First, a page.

By Brandon Penny | March 08, 2020, 5:26 p.m. (ET)

 

 

TUCSON, Ariz. – Vincent Hancock has already won more Olympic titles than any other men’s skeet shooter, and Sunday afternoon he guaranteed himself a shot – no pun intended – at extending his legacy.

Hancock won the 2020 U.S. Olympic Team Trials for Shotgun, punching his ticket to a fourth consecutive Olympic Games with a total score of 547. U.S. Army Spc. Phillip Jungman, 25, finished second at the two-stage trials, with a 537, that began in September in Kerrville, Texas, and will make his Olympic debut this summer in Tokyo.

Two-time Olympian Frank Thompson, who earned Team USA one of its two Olympic quotas in the event, finished fifth, while Christian Elliott, the 2019 Pan American Games champion and a 2019 world cup silver medalist, was 10th.

“It’s a big relief,” Hancock said of making the team. “I’ve put a lot of effort into being here and being at the top of my game at the right time.”

Hancock led after the fall competition – with Jungman second there as well – and never wavered through all four days of competition at the Tucson Trap and Skeet Club, shooting six perfect scores of 25 through 10 rounds, plus 57 out of 60 in the final.

Winning Olympic trials wasn’t as easy as the 30-year-old father of two’s scores make it seem.

Hancock has been battling illness the past few days, conjecturing that it may be bronchitis, having already suffered from the infection twice in the past two months.

He was the only competitor who sat in a chair between his turn to shoot at each station, doing what he could do conserve energy and hydrate. Hancock pushed through, knowing what was at stake and how badly he wanted it.

“I’ve been working for four years, trying to get back to this opportunity, and now that it’s presented itself again I wasn’t going to let it slip by,” Hancock said. “I had a really bad round on my second day, but thankfully, again, I just reminded myself why I’m here. I was going to do my best and let God take care of the rest.”

The Eatonton, Georgia, native made his Olympic debut at the Olympic Games Beijing 2008, where he won gold at 19 years old. Hancock repeated the feat four years later at the London 2012 Games; since men’s skeet became an Olympic event in 1968, no man had ever won the event more than once.

He also has four world titles to his name – also more than anyone else in men’s skeet, with one coming in each of his Olympic cycles (2005, 2009, 2015, 2018) – and his world cup medal tally is 22, including six silvers at the World Cup Final.


His sights are set squarely on a return to the Olympic podium.

“I’ve done my best to try to forget Rio. I was not in the right frame of mind. I know that I wasn’t, and looking back on it I let myself get irritated by a lot of things, get taken away by a lot of things, and it’s something that I’m aware of now,” Hancock explained. “I try to be more conscientious of my thought process, of not letting things bother me.

“This time around I’m going to have my wife and my two daughters with me, and I’m a big family guy. My wife has been my rock since I was 18 years old when we got married. Home, for me, is where the heart is, and my heart is going to be with me in Tokyo, so I know I’m going to put my best foot forward trying to get another medal.”

Hoping to get a medal alongside Hancock is Jungman, who has already been benefitting from the elder statesman’s mentorship.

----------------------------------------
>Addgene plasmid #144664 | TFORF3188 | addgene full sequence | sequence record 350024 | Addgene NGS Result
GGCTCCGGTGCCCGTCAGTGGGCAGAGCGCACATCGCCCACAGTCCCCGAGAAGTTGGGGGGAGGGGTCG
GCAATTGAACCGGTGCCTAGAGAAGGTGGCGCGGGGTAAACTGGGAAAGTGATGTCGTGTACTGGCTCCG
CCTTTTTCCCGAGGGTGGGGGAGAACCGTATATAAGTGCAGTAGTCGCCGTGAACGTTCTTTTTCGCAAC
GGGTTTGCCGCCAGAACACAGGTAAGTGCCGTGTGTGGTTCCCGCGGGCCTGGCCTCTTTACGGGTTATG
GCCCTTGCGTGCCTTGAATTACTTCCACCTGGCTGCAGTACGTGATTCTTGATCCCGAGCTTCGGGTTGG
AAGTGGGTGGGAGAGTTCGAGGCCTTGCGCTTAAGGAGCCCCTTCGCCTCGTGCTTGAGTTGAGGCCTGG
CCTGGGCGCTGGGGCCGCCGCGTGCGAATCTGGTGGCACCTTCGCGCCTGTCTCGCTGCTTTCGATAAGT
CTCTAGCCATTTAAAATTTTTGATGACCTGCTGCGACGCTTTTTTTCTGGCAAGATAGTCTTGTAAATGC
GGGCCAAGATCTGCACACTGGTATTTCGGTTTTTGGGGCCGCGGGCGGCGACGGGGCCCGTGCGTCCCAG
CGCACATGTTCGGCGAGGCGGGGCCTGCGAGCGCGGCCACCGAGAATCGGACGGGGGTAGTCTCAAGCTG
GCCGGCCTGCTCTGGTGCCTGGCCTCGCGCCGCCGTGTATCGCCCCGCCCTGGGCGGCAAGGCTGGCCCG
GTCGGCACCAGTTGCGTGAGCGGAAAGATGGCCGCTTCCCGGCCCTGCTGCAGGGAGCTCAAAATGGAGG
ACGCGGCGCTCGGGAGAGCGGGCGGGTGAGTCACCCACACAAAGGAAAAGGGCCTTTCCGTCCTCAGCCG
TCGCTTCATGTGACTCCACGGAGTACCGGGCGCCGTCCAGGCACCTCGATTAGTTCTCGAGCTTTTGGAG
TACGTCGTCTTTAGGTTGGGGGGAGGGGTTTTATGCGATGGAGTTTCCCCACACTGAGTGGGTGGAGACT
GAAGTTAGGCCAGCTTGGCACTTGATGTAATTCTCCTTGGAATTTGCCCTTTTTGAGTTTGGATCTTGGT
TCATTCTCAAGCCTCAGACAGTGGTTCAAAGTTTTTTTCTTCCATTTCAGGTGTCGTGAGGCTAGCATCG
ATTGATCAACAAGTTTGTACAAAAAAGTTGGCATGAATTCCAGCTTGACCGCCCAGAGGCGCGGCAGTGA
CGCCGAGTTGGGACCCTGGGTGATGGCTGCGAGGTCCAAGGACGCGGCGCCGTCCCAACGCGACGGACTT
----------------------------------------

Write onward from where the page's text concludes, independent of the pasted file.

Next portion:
Upon Jungman’s final shot, Hancock told him, “You’re an Olympian forever,” and Jungman could not say enough good things about Hancock after the competition.

“I couldn’t have made it with a better person. … I’ve grown closer to him in the last three years because I’ve made so many teams and traveled with him more. We exchange phone calls and ideas, and if there was one person that gave me the most sincere encouragement this whole way, it’s been him,” Jungman said of the three-time Olympian. “He told me after a bad round this week, ‘Keep your head up, you worked hard.’ He said, ‘You’ve looked so much better than you have in the past.’ I attribute a lot of this to him as well, because everybody can tell you good job, but it means a lot when it comes from a two-time Olympic gold medalist.”

Jungman began shooting at age 8, in 4-H, and has dreamed of becoming an Olympian since his first match at age 11.

“Once I experienced it and I met all these Olympians, they inspired me,” Jungman remembered. “I never thought that I could achieve that; always thought it was for somebody else, but all of a sudden 13 years later and I’m still doing it.”

The Caldwell, Texas, native was a promising junior athlete in the last Olympic quadrennial, earning bronze in 2014 and silver in 2015 in the junior division of world championships. His senior worlds debut was a fifth-place finish in 2019.

While he wasn’t sick, like Hancock, during trials, Jungman still described the process as being “miserable,” thanks to the stress.

“Lots of hours waking up and then you can’t go to sleep because it’s on your mind. You’re getting four hours of sleep a night, you know you have to compete the next day, your stomach drops about every five minutes,” he said. “It doesn’t go away, but you have to push through it. I’ve been in this scenario many times, but now I finally learned how to deal with it – how to deal with the noise from everybody around, and deal with the nerves, and how to focus whenever you go out there.”

After being an alternate on international teams in the past, Jungman credits his ability to make this one to a few things: experience, Hancock, and his coach, Todd Graves.

“He won the Olympic bronze in the same sport in 2000 in Sydney, and ever since I met him in 2009 he’s just been a good mentor for me,” Jungman said of Graves. “He’s taught me so much about the game and about myself, and I look forward to working with him at the Olympics.”